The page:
President Obama File Photo

Washington – Connecticut lawmakers were skeptical and cautious Wednesday in their response to President Obama’s request for authorization to expand the U.S. military campaign against the Islamic state, especially when it came to the president’s request to allow troops to operate on the ground for limited periods.

“This authorization needs to make it crystal clear that U.S. combat troops cannot be sent back into the Middle East as part of this conflict, and I worry that the vague limitations on ground troops in today’s draft may turn out to be no limitations at all,” said Sen. Chris Murphy, D-Conn.

Rep. Rosa DeLauro, D-3rd District, was equally critical.

“I am reviewing the [request] the president sent to Congress this morning and will reserve judgment on how I will vote until we know what Congress will be voting on,” DeLauro said. “However I will not support any legislation that commits U.S. combat troops. I will be paying close attention to how our objectives in the region are defined and how we can ensure we are not dragged into an open-ended conflict.”

When the Obama administration began its campaign against ISIS last year, most Connecticut lawmakers joined other Democrats in insisting Obama ask for authorization from Congress for the new military action.

“Since last summer, I urged President Obama to seek and receive explicit authorization from Congress to combat ISIS,” said Rep. Elizabeth Esty, D-5th District. ”Congress has a constitutional responsibility to debate and vote on a new, limited Authorization for the Use of Military Force.”

Esty, however did not weigh in on the merits of the president’s request, saying she looked forward to “thoroughly reviewing the president’s draft authorization and discussing it with folks here at home in northwest and central Connecticut.”

Rep. John Larson, D-1st District, said he will also survey his constituents on the issue.

“I plan to hold forums in my district on the President’s proposal in order to hear directly from the people I represent,” Larson said. “While I understand how complex this situation is, I know the ramifications of committing our Armed Forces into conflict and remain skeptical of any long-term U.S. engagement — particularly given the fact that we have already spent over $25 billion with limited success to train over 930,000 Iraqi soldiers.”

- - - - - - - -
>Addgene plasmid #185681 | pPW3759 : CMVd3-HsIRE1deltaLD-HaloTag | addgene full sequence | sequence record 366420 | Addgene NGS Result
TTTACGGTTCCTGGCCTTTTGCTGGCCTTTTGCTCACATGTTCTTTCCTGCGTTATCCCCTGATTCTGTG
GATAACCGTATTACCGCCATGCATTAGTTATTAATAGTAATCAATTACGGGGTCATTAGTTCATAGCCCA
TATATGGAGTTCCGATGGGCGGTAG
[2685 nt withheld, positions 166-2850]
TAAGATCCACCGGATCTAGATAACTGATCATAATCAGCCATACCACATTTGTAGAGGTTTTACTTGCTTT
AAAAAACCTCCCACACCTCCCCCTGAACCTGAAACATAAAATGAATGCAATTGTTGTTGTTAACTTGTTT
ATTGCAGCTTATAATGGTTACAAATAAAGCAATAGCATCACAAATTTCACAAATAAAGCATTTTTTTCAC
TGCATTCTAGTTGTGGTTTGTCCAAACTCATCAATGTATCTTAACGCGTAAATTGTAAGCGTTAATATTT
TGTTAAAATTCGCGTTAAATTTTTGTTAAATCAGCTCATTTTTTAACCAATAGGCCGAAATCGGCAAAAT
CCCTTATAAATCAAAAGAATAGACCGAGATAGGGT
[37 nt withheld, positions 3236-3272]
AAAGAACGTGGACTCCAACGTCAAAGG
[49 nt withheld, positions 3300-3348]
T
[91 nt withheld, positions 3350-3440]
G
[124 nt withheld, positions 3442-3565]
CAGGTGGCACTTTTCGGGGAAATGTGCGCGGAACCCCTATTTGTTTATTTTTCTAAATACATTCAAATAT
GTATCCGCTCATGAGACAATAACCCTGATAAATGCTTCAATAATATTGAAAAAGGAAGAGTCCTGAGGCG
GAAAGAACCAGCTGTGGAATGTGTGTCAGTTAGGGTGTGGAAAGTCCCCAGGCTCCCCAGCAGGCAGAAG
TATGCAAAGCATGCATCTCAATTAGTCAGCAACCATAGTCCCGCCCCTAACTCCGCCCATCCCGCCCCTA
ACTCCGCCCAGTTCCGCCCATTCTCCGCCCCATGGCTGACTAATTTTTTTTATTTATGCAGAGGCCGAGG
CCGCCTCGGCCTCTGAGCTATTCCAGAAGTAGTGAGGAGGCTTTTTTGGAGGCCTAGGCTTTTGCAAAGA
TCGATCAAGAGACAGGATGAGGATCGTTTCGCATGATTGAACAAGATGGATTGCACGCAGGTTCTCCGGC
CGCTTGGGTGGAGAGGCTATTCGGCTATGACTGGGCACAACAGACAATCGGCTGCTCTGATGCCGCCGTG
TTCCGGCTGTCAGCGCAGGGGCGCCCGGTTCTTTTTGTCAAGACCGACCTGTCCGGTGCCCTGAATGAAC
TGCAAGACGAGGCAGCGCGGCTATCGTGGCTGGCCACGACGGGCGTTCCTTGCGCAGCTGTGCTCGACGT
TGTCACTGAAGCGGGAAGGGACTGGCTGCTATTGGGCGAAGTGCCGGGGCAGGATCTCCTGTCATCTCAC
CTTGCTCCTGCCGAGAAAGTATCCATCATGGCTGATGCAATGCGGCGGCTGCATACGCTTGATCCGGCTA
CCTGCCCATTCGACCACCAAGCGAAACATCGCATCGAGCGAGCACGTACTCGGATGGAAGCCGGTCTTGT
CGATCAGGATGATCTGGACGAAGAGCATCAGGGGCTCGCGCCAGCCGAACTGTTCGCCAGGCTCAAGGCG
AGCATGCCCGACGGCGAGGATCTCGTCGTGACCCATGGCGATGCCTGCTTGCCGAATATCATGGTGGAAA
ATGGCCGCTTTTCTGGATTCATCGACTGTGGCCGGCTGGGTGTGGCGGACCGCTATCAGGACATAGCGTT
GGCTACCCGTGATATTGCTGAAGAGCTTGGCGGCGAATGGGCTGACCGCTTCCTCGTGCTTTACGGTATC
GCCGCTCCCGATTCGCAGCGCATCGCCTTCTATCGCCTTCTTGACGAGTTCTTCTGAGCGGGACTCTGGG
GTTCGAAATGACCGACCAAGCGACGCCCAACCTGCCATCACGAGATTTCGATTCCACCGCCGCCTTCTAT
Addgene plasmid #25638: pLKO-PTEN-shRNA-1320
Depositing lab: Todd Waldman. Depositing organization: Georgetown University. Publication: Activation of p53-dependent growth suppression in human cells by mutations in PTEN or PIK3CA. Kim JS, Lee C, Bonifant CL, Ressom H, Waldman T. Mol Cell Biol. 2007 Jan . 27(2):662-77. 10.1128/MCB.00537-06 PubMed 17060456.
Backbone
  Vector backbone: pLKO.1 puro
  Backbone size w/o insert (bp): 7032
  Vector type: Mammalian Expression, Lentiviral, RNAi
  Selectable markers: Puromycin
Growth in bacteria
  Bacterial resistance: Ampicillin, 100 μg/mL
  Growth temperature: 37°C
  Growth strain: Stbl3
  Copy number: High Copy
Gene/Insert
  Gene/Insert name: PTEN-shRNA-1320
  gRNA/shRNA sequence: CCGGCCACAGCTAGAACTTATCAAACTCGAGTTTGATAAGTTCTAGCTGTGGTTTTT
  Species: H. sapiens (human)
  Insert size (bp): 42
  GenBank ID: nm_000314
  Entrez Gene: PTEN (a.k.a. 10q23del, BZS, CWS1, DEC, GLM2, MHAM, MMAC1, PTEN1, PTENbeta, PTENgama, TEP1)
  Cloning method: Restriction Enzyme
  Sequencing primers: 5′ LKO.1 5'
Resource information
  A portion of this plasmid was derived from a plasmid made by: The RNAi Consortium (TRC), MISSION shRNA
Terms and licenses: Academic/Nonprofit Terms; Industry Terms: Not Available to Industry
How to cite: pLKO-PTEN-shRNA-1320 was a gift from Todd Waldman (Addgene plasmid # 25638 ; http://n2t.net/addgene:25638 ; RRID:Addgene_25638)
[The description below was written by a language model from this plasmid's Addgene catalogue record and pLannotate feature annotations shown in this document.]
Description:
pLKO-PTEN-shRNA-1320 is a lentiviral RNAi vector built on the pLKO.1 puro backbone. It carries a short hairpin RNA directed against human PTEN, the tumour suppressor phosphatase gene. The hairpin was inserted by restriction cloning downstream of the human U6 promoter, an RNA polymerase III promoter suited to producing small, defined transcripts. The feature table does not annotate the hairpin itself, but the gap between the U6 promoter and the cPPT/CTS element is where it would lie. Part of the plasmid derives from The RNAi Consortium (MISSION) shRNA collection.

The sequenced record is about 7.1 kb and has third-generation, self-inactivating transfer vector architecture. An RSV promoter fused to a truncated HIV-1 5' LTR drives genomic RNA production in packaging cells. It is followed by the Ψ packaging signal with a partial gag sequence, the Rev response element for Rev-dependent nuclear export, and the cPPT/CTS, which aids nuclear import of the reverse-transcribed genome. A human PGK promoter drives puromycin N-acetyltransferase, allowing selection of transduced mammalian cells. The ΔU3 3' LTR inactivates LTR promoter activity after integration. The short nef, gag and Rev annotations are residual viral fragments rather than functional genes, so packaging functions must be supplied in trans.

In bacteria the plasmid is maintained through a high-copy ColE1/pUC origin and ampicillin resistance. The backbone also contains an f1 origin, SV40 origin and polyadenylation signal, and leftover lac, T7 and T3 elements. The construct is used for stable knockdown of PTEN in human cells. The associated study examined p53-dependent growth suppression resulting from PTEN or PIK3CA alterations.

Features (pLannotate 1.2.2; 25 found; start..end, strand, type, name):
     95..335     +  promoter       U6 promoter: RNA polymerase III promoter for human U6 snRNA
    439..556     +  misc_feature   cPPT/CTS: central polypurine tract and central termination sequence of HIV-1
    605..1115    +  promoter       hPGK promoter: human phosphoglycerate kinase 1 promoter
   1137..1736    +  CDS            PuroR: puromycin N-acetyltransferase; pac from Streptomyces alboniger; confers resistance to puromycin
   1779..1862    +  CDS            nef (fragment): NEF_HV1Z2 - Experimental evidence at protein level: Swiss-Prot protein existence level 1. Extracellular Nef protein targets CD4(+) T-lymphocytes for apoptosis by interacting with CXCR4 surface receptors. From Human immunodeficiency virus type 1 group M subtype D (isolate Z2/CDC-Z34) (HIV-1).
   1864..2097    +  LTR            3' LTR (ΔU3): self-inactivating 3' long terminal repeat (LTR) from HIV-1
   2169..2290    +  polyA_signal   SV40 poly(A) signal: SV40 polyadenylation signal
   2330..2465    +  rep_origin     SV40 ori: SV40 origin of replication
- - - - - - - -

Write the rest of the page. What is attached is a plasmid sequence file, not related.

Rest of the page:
The administration says that it launched its campaign against ISIS under an Authorization for the Use of Military Force, or AUMF, approved by Congress in 2001 and 2002 after the 9/11 attacks.

But Obama acceded to Congress’ request for a new authorization Wednesday, submitting a draft bill that would authorize the war on ISIS for three years. The request came the day after confirmation of the death of Kayla Mueller, an American aid worker who had been held hostage by ISIS.

The AUMF draft does not include geographic limits on the conflict and would allow troops to operate on the ground for limited periods of time almost anywhere in the world.

Rep. Jim Himes, D-4th District, said he was glad Obama asked Congress for new war powers.

“I disagreed with the president that he already had authority to conduct war without congressional authorization,” Himes said.

He also said he hoped Congress would further restrict the use of use of ground troops and limit the AUMF in other ways.

Rep. Joe Courtney, D-2nd District, a member of the House Armed Services Committee, said the president’s draft bill “is an improvement over the open-ended, vague authorizations passed in 2001 and 2002 that have been governing our involvement in this conflict to date.”

“The inclusion of a clear time limit, restrictions on the use of ground forces, and repeal of the outdated 2002 resolution are all clear improvements over the status quo,” Courtney said.

But he also said, “Congress must learn from the experience of the last decade and take an active role in ensuring that this authorization is properly limited and targeted towards the mission at hand.”

Sen. Richard Blumenthal, D-Conn., said, “There remain grave issues still to be resolved – such as clarifying restrictions against use of American combat ground troops, establishing the scope and scale of U.S. military operations, and sun-setting obsolete authorities.”

Republicans and Democrats said they would review the president’s request and make what they deemed necessary changes. But there was a partisan split in their assessment of the president’s plan, with most Democrats saying it should be narrowly tailored and many Republicans saying Obama did not seek enough latitude to successfully prosecute the war.

House Minority Leader Nancy Pelosi, D-Calif., called the president’s draft “serious and thoughtful,” and urged Congress to “act judiciously and promptly to craft and pass an AUMF narrowly tailored to the war against ISIS.”

Meanwhile, Sen. John McCain, R-Ariz., said placing limits on the president’s power is unconstitutional because the Constitution gives the president the power to run the country’s armed conflicts.

Ana has written about politics and policy in Washington, D.C.. for Gannett, Thompson Reuters and UPI. She was a special correspondent for the Miami Herald, and a regular contributor to The New York TImes, Advertising Age and several other publications. She has also worked in broadcast journalism, for CNN and several local NPR stations. She is a graduate of the University of Maryland School of Journalism.